In the concrete jungle of Lucknow, where air conditioners and heaters are rampantly used without care, one office in the city stands out. It needs no appliance to control the temperature, humidity, or ventilation, no matter what season it is.
Architect Anant Krishna has followed a sustainable approach to design his office — Advance Group of Architects — in a way that is eco-friendly. The office maintains its temperature according to the weather using mud walls, which are naturally insulated and provide thermal comfort in the office.
So during the blistering summers, the temperature inside the office remains cool. And even in the biting winter of North India, the earthen walls will keep you warm and cosy.
Krishna tells The Better India, “While sitting next to a heater, you cannot shut it even for a while. The moment you do, the heat will dissipate, and you will start feeling cold. But this does not happen in this office.”
Infusing traditional architecture with modern design
“The mud walls do not create warmth on their own — we use the blower for half an hour and then the temperature is maintained throughout the period. We do not need to keep heating the rooms using a blower, a usual practice in our homes and offices. Mud walls retain the thermal heat. And in summers, the mud walls keep the office cool,” he adds.
With an idea to fuse traditional construction practices with contemporary style, the young architect has built this office as a model to encourage people to give sustainable homes a chance.
“Architecture was invented thousands of years ago, but electricity came about only a few 100 years back. So why do we need to rely on electricity so much? We have designed our office with the same philosophy. Sustainable buildings are very rooted and the intent of the design is to nurture nature,” he adds.
“As an architect, I wanted to use locally available material [mud] — which has been used in construction for ages — to control temperatures, instead of heavily depending on electricity. This also provides an opportunity to show local craftsmanship,” he adds.
The 300 square feet office is set up in the Gomti Nagar area of the city. Aside from being an eco-friendly haven, it incorporates many modern elements — from wooden carvings and local carpentry to exploring rich architectural elements such as vaults and bunkers.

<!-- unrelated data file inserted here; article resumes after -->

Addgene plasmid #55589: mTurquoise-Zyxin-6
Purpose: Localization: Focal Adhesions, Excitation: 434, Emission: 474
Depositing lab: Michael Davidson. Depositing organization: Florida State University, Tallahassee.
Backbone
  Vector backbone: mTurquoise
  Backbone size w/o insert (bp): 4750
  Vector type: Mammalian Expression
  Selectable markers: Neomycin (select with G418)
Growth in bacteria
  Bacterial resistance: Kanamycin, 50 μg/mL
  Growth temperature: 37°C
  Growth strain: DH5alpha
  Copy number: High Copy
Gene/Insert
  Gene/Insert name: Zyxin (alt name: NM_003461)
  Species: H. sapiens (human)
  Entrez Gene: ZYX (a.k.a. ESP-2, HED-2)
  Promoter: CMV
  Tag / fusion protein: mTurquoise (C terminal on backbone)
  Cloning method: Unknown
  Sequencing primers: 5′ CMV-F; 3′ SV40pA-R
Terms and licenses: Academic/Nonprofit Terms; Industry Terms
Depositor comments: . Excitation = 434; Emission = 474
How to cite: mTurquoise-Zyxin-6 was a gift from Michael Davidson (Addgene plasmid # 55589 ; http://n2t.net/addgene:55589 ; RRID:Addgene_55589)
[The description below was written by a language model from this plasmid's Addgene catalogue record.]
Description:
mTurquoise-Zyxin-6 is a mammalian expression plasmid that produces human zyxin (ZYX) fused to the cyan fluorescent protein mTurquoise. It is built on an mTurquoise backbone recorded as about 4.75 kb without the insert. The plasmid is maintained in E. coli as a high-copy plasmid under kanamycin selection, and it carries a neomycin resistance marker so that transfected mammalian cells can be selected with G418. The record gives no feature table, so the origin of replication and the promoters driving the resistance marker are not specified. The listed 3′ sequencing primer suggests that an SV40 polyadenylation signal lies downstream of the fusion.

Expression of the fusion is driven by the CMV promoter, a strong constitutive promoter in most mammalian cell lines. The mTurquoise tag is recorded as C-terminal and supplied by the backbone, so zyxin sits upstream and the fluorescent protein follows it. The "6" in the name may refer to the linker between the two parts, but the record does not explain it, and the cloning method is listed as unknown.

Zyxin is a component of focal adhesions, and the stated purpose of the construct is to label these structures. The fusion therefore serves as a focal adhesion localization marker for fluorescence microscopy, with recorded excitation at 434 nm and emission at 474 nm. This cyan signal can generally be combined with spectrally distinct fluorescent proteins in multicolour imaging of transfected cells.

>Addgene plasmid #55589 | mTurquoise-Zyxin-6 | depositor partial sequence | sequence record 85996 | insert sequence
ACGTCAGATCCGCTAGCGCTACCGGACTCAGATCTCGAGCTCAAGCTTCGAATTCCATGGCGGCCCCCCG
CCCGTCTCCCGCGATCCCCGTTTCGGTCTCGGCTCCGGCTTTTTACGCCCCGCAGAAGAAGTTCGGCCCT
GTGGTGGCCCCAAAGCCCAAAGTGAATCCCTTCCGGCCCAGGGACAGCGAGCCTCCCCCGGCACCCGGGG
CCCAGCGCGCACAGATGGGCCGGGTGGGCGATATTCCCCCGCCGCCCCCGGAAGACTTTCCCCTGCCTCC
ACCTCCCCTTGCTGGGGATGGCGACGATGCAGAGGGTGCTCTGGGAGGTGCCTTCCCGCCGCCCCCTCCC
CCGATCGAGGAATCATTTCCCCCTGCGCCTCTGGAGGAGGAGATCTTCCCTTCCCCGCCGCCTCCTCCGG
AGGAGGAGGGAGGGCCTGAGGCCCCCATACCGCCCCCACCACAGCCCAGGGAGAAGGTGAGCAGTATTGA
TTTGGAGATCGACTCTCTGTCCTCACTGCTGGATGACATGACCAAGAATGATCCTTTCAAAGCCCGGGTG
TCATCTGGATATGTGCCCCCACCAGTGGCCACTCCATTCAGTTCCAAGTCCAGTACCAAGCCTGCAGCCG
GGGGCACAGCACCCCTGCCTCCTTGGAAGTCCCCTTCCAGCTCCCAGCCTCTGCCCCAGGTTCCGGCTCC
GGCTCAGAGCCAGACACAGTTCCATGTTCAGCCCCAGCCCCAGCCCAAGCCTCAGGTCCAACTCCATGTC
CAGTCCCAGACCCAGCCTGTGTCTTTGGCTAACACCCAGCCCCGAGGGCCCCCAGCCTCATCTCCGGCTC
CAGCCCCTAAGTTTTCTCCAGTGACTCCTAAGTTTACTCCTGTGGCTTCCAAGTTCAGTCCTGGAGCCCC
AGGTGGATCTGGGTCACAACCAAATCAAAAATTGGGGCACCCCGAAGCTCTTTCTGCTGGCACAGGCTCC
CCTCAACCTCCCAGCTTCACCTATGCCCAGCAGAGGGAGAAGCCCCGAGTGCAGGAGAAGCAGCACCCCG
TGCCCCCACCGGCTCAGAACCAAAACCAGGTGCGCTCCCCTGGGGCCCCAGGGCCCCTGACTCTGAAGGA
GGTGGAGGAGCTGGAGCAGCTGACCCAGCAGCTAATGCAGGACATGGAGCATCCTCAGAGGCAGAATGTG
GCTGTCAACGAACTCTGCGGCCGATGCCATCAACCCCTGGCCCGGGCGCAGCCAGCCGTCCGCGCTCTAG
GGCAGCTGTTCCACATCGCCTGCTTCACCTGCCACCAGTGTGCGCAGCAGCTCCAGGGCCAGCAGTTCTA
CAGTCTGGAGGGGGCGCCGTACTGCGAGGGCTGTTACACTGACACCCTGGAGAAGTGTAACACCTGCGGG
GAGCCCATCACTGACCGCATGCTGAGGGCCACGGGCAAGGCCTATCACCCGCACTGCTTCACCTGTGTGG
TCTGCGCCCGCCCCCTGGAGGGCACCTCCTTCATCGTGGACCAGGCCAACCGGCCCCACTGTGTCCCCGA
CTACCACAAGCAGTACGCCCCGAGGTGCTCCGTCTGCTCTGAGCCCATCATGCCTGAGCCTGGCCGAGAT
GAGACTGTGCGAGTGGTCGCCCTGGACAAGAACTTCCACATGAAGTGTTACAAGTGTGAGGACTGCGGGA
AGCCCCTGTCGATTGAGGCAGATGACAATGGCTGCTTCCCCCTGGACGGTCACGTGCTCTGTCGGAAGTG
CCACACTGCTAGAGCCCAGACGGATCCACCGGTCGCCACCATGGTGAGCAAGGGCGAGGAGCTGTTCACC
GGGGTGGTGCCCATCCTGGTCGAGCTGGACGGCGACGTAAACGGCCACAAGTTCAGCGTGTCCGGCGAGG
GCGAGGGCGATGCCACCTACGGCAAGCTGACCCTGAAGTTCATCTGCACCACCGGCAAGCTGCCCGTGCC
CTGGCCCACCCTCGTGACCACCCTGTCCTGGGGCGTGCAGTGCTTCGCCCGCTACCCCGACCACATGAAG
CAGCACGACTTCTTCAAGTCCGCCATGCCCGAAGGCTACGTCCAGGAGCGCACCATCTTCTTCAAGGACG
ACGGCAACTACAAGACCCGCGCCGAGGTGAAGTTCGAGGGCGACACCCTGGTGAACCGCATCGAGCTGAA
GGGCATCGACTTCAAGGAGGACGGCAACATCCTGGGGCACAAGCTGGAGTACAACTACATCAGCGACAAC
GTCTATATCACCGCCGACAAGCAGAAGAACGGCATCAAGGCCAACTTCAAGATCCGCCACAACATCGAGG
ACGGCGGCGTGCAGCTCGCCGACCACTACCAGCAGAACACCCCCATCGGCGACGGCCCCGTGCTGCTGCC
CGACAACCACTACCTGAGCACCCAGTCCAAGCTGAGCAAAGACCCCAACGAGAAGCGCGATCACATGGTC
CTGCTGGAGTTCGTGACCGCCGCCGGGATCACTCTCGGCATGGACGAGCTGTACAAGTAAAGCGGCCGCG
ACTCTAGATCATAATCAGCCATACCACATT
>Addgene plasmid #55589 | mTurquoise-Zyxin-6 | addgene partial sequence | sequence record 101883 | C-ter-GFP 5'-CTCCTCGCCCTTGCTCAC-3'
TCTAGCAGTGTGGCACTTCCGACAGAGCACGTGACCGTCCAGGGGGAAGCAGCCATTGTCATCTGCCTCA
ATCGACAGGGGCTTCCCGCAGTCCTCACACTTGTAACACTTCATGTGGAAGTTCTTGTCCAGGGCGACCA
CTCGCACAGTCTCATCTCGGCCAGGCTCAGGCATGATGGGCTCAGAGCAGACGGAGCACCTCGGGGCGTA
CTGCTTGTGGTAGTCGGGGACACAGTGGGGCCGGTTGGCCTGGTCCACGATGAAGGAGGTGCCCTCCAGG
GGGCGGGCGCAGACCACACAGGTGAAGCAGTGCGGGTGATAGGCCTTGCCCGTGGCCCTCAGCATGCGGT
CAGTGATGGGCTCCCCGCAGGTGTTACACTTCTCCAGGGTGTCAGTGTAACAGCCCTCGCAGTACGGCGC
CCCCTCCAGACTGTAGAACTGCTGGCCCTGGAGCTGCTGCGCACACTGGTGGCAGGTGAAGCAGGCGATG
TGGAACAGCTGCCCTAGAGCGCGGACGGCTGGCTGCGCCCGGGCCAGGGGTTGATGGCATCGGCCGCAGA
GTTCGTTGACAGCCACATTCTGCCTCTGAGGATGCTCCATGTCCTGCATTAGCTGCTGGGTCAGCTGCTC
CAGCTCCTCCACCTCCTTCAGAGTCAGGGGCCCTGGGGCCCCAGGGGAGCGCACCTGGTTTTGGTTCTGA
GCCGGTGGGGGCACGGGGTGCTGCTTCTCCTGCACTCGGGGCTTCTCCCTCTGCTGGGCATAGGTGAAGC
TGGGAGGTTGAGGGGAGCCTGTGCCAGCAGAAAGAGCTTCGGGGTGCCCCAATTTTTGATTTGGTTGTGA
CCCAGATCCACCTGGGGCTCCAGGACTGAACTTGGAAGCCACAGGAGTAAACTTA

Apart from ensuring good temperature insulation, the architect has ensured that the office receives ample daylight. There is no need to keep the lights on during the day, which reduces the electricity bill, he says.
“We have designed the opening in a way that it uses that opening to illuminate itself with sunlight. We are not even using light bulbs during the day. This helps us save immensely on electricity. The unit consumption is super low. Even with four laptops and two televisions running, we hardly use 50 units a day,” says Krishna, who runs the office along with four members of the team.
With this set up, Krishna’s electricity expenses have reduced by 3-5 times, he says. The electricity bill for his office is up to Rs 480 – Rs 2,000 per month, which otherwise would have been over Rs 2,500 and Rs 6,000 in winters and summers, respectively.
Moreover, the earthen walls are not just a single layer of mud plastered on bricks.
The wall has multiple layers of mud of different qualities, and is an amalgamation of different materials. First, chicken mesh is planted on the bricks, says Krishna. This is followed by placing mixtures of grey soil and husk, then a combination of yellow soil mixed with grey soil and cow dung, and lastly, a combination of yellow soil with fevicol.
“It is a very inventive style, because after a lot of failures, we were finally able to reach the design. We also stick hand paintings or impressions as a symbol of art above the last layer,” says Krishna.
“The idea was very simple. Uttar Pradesh lies in the Indo-Gangetic plains with one of the best types of soil, the alluvial soil. Mud architecture is greatly prevalent in South India even though they have black soil, which has poorer porosity than ours, yet they are able to pull off good construction…I picked things from history and incorporated them in my office with modern style,” adds the architect.
It took three months to construct the office, which was inaugurated in March 2021. “The cost of construction is a little less than a normal office,” says Krishna.
Highlighting that there is no drawback of earthen walls, the architect says it requires lipaai (coating) using cow dung every nine to 12 months. “If you compare it with the cost of whitewashing, it would be half of it. It’s super cheap. It’s chemical free material. It has a difference,” he says.
Edited by Divya Sethu. All images: Anant Krishna.